A group of Ghanaian fishermen have taken up Gaelic football at a County Down GAA club. The men from Ghana in Africa have been living and working on fishing boats out of Ardglass harbour for the past year.
The local GAA club, Ardglass Gaelic Athletic Club (GAC), has welcomed the men into their club with open arms. They have now begun to learn new skills at the club.
The club reached out to the men before the outbreak of Covid-19. “I had been contacted by the local social work team who had been out doing some work with the guys. They wanted to know if we could give them access to our shower facilities and we said it wouldn’t be a problem”, said club secretary, Ruth Curran.
“We had been keen to work with them. The club had hoped to put food on for them weekly and give them access to the pitches. Then Covid happened and our clubrooms shut”, said Ruth.
“I then spoke with a colleague who runs a charity for ethnic groups in Belfast. He agreed to work with us to support the guys and help bridge the cultural gap. We met with everyone a few weeks back at the harbour. Israel and the team from iAssistNI came down with some West African food and it all kicked off from there”, Ruth went on to say.
Ruth explained that during the height of the pandemic, the club had set up a Covid response in the community. It had been delivering food down to the harbour for the boys. They have also set up some laundry facilities for them to use. “We have used our social media outlets to let the community know what’s happening so we can better integrate them into the community. Then obviously the Gaelic football training has given them an opportunity to exercise as well as learning new skills and more about Irish culture”, she said.
“The boys are all young fit men and we know there is limited space for exercise at the harbour. So being a GAA club with two pitches it made sense to give them access to the pitches to exercise”, said Ruth.
“I suggested to our senior manager, Paul O’Shea, about doing some basic skills with them to give a bit of structure to the exercise and he agreed. So then we asked the boys what they thought. They were all happy to take part”, she said.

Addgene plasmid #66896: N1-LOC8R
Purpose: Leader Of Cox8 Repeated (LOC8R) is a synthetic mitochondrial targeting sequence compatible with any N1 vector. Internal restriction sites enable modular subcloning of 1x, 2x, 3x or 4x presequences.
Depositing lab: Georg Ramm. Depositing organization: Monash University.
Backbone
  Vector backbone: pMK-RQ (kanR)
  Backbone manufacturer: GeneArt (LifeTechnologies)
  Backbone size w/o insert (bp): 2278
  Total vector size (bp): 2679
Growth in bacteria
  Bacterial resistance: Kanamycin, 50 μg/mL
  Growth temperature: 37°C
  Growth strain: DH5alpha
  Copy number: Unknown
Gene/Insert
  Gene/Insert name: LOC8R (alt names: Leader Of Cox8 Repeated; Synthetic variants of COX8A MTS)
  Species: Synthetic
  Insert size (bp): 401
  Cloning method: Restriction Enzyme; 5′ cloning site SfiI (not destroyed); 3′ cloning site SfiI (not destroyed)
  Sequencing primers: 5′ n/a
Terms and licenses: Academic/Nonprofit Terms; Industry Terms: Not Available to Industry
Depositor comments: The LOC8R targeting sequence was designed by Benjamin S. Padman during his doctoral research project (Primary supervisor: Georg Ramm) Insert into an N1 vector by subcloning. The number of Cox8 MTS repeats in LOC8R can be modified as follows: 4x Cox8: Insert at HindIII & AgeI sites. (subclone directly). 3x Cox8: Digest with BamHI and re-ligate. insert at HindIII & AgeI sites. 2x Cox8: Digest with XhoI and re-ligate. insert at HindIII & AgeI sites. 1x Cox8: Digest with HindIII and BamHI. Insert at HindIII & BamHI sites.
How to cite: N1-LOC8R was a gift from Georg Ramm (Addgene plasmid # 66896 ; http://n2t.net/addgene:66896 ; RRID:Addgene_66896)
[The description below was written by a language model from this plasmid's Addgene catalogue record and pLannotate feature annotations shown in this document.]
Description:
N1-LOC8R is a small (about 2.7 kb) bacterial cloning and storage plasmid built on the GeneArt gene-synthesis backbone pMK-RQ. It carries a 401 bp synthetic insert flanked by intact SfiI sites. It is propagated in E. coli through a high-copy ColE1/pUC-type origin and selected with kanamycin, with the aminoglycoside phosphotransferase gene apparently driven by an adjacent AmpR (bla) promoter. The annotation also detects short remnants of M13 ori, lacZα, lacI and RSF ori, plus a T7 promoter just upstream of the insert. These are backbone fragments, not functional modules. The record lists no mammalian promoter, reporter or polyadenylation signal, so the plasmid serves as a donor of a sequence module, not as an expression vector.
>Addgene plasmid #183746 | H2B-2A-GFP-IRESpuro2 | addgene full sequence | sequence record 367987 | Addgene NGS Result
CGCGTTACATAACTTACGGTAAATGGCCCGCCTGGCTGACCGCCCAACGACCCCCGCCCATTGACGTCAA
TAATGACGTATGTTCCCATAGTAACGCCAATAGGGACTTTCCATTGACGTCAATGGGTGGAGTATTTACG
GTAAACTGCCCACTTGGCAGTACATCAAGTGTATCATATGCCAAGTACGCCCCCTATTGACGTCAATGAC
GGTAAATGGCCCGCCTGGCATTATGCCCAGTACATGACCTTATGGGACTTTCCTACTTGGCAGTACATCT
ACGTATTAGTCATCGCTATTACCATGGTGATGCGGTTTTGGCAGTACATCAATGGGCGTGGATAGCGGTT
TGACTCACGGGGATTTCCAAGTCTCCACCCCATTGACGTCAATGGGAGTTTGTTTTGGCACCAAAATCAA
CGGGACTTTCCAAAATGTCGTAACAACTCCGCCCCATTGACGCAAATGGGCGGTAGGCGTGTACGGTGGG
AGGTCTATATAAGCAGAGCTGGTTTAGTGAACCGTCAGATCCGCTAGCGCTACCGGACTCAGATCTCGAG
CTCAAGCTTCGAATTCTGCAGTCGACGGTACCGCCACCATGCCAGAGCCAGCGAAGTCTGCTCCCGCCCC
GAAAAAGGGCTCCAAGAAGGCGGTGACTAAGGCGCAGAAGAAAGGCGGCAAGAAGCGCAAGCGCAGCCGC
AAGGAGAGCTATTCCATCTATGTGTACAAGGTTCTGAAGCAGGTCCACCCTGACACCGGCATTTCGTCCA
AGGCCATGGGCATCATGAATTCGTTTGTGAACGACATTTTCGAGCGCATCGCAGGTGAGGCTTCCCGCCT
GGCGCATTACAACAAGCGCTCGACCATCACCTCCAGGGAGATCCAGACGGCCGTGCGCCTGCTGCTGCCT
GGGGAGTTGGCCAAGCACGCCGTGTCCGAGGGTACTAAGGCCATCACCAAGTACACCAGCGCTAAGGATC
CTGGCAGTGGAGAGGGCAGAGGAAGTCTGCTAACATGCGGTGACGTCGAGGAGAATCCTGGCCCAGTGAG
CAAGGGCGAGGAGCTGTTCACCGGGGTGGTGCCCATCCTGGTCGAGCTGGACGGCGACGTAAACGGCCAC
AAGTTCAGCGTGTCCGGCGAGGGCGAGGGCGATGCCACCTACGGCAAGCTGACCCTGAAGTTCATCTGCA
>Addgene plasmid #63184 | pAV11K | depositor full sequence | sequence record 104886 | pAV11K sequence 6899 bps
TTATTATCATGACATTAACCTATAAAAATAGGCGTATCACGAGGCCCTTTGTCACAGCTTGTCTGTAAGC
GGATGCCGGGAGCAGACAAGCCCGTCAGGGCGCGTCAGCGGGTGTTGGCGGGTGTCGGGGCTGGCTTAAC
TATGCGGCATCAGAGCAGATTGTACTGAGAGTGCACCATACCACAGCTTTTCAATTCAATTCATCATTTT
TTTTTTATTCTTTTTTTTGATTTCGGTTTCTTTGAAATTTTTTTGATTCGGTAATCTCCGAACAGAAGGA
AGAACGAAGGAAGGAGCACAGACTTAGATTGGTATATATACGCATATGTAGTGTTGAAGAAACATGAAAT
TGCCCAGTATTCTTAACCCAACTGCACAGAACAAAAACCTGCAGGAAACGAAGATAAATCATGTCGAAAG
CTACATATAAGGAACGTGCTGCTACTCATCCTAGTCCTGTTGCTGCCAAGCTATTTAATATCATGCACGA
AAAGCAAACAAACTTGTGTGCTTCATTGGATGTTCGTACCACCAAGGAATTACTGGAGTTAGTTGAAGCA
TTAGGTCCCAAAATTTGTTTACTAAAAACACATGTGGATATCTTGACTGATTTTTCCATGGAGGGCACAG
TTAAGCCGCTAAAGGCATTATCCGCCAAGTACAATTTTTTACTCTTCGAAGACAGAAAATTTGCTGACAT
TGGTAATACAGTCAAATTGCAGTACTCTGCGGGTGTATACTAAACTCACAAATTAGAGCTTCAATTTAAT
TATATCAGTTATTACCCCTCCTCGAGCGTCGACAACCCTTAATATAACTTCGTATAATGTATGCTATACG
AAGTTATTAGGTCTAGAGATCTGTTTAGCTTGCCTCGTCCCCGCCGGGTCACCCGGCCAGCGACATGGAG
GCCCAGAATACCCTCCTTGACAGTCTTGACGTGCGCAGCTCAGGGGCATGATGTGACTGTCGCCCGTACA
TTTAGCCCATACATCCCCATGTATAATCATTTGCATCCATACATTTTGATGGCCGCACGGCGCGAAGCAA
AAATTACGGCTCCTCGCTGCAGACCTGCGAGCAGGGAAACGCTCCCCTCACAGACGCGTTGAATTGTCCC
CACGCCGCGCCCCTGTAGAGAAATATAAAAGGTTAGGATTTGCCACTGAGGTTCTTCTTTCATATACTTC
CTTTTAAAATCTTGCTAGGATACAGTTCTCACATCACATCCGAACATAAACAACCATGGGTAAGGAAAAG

Ruth said that the boys have all been getting on great. “We had our first session two weeks ago and hadn’t planned another, but they texted last week asking if they could use the pitch. So we came out with them and Paul O’Shea took another session and even got them playing a mini match amongst themselves. Some of the boys have real skill and you can see the improvement already, although there were a few throw balls and some over carrying”, joked Ruth.
On plans for the future, Ruth said that at the minute they were just seeing how it goes and keeping it quite casual. “We have had a few clubs approach us for friendlies but our focus at the minute is on the boys and making sure they enjoy things and are happy with how things are”, she said.
Health and wellbeing
Ruth has also been health and wellbeing officer for Ardglass GAC. Her role is basically to identify key areas of wellbeing they can promote within the community as a club. Over the past five years they have run mental health awareness programmes, physical activity classes for non-playing members, walking initiatives, dance classes, tea dances for older people in the community and health check sessions. Most recently was their Covid response program where they set up a food bank and supported the local pharmacy with deliveries.
The club also delivered food parcels for the council, provided goodie bags to all the primary school kids and left tray bakes for all the older members of the community. “The GAA is parish based”, said Ruth, “so we have a real opportunity to improve the lives of everyone living within our parish and I think the role of the health and wellbeing officer really brings that to life”.
Ruth said that the positivity that comes from these initiatives is always good for the club. “It helps make people feel more part of the club set up”, said Ruth. “Not everyone likes football or hurling so it’s easy to isolate people from the community, but wellbeing initiatives help change that. We can see an increase in membership, volunteers and general support due to it. The benefits to the community can be very individualised or can be widespread. In a time when most news articles are bad news, it can really lift people’s spirits seeing some good news stories”.
“It also helps people by making them feel part of something. I think that gives people hope”, said Ruth. “In an age where social isolation and poor mental health are increasing, it is important that communities stick together and look out for each other. I think the GAA is a very positive way to help do this”.